Evdokia

Evdokia Pitsillidou, Head of Risk Management at easyMarkets. She specialises in commodities, options and currencies and loves to solve analytical problems and overcome challenges.

Thailand stocks surged last week, while the baht also extended gains as investors remained hopeful for a smooth transition following the death of King Bhumibol Adulyadei, the world’s longest serving monarch.

Bloomberg reported that the benchmark SET Index spiked 4.6% immediately after the announcement of the king’s death on October 13. That was the biggest one-day gain in five years.[1] Meanwhile, the dollar-to-baht exchange rate fell from more than three-month highs. It has since declined more than 2% to 34.91.

Thailand’s military junta reassured the country that the death of the king would not deter plans for a return to democratic rule next year. Thailand is expected to head to the polls for a general election in late 2017.[2]

The death of a monarch has major implications on nations that are not governed by democratic rule. The death of King Abdullah of Saudi Arabia last year triggered widespread concerns over a power struggle in the House of Saud. Many experts fear that the struggle is still being played out behind closed doors in the oil-rich kingdom.

For many western nations, the death of a monarch doesn’t have a direct impact on the economy or financial markets because the royal family is practically detached from the political process. Although Queen Elizabeth is technically the head of state of the United Kingdom, Canada and other commonwealth countries,[3] her actual role in the political process is considered much smaller and perhaps even negligible in comparison to her title. The passing of such a monarch would be mourned, but unlikely to have a major impact on financial assets such as stocks or the British pound.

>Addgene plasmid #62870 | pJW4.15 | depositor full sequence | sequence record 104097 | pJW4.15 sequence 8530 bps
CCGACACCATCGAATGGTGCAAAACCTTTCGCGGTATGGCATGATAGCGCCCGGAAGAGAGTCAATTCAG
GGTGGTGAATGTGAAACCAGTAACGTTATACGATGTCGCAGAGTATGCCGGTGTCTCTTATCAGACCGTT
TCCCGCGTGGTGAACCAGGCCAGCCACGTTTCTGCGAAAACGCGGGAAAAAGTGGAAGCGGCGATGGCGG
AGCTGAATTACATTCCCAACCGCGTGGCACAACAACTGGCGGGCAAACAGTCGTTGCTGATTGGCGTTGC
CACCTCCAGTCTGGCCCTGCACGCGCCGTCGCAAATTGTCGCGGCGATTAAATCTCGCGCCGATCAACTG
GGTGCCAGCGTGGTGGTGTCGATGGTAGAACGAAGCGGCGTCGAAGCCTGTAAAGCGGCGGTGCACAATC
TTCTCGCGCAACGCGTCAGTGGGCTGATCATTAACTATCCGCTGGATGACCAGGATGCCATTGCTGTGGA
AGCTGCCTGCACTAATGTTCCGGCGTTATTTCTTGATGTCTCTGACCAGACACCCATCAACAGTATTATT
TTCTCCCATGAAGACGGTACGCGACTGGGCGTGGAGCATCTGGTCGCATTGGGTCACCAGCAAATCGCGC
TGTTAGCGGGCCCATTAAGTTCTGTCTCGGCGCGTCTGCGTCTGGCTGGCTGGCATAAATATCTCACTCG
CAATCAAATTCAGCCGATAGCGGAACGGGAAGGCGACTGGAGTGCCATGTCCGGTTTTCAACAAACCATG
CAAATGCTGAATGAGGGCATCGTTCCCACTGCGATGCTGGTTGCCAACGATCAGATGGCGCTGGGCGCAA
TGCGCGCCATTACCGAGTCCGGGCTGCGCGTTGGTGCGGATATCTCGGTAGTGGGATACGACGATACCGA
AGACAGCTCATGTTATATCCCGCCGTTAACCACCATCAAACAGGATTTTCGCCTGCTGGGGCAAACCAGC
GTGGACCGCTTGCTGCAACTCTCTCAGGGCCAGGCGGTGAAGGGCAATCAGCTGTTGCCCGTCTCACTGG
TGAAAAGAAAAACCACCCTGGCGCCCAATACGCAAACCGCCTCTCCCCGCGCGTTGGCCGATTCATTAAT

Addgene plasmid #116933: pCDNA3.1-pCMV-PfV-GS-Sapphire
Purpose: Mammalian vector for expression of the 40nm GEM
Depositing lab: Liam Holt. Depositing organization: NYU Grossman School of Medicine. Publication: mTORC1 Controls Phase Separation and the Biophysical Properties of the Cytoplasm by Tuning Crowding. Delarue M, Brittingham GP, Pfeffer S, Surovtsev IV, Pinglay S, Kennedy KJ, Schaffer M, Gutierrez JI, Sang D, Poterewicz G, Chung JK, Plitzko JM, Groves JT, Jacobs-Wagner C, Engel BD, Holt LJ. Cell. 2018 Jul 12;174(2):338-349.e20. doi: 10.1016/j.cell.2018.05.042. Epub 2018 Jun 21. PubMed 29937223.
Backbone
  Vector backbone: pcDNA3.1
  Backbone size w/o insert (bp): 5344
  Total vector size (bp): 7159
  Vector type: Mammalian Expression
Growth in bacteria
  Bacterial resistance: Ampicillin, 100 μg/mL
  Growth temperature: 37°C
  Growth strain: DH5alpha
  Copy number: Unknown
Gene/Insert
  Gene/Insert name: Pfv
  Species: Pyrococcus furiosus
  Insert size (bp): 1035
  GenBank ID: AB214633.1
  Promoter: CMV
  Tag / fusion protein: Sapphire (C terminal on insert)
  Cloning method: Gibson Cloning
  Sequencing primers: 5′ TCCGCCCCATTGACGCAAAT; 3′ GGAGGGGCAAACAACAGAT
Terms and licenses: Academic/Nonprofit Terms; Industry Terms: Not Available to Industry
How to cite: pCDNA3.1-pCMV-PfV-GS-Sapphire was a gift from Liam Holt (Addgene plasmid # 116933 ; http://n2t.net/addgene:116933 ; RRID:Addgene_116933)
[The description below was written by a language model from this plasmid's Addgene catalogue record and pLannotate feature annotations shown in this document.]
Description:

Pound sterling currently has much more to worry about than the health of the Queen. It recently plunged to a record low against a basket of top trading partners[4] and is also trading at 31-year lows against the US dollar.[5]

But that doesn’t mean the currency isn’t impacted by the political process. It most certainly is. The pound experienced a massive selloff following the June 23 Brexit vote and continued lower after Prime Minister David Cameron resigned. Just recently, newly appointed Prime Minister Theresa May announced her government would pursue a “hard Brexit,” raising fresh fears about the future of UK-EU trade relations. This once again led to a massive decline in sterling.

Investors know that uncertainty is the bane of the financial markets. When politics are involved, the threat of uncertainty rises manifold. Even in Thailand, a country that many traders neglect to follow, a difficult transition following the death of the king could rile regional markets and add to the growing threat of instability. That’s why traders should closely follow the political process and its follow through on the financial markets.

Next month, the United States will vote on a new president. The prospect of a Donald Trump White House has made many investors nervous. Unlike Hillary Clinton, Trump is considered a wildcard candidate who doesn’t follow the established rules of the game. This could make it difficult for Wall Street to accept his leadership, at least initially. Accurate or not, Wall Street considers Hillary Clinton to be the safer bet.[6]

[1] Y-Sing Liau, En Han Choong and Jonathan Burgos (October 13, 2016). “Thai Stocks Jump Most in Five Years on Optimism for Transition.” Bloomberg.

[2] Reuters (October 18, 2016). “Thailand says ‘roadmap’ to democratic rule unchanged by king’s death.” Reuters.

[3] Chris Alden (May 16, 2002). “Britain’s monarchy.” The Guardian.

[4] Tim Wallace (October 6, 2016). “Sterling falls to record low against top trading partners.” The Telegraph.

[5] CBC News (October 4, 2016). “British pound hits 31-year low against U.S. dollar.”

[6] Anthony Mirhaydari (October 18, 2016). “Wall Street wants a Clinton win, so where’s the rally?” CBS News.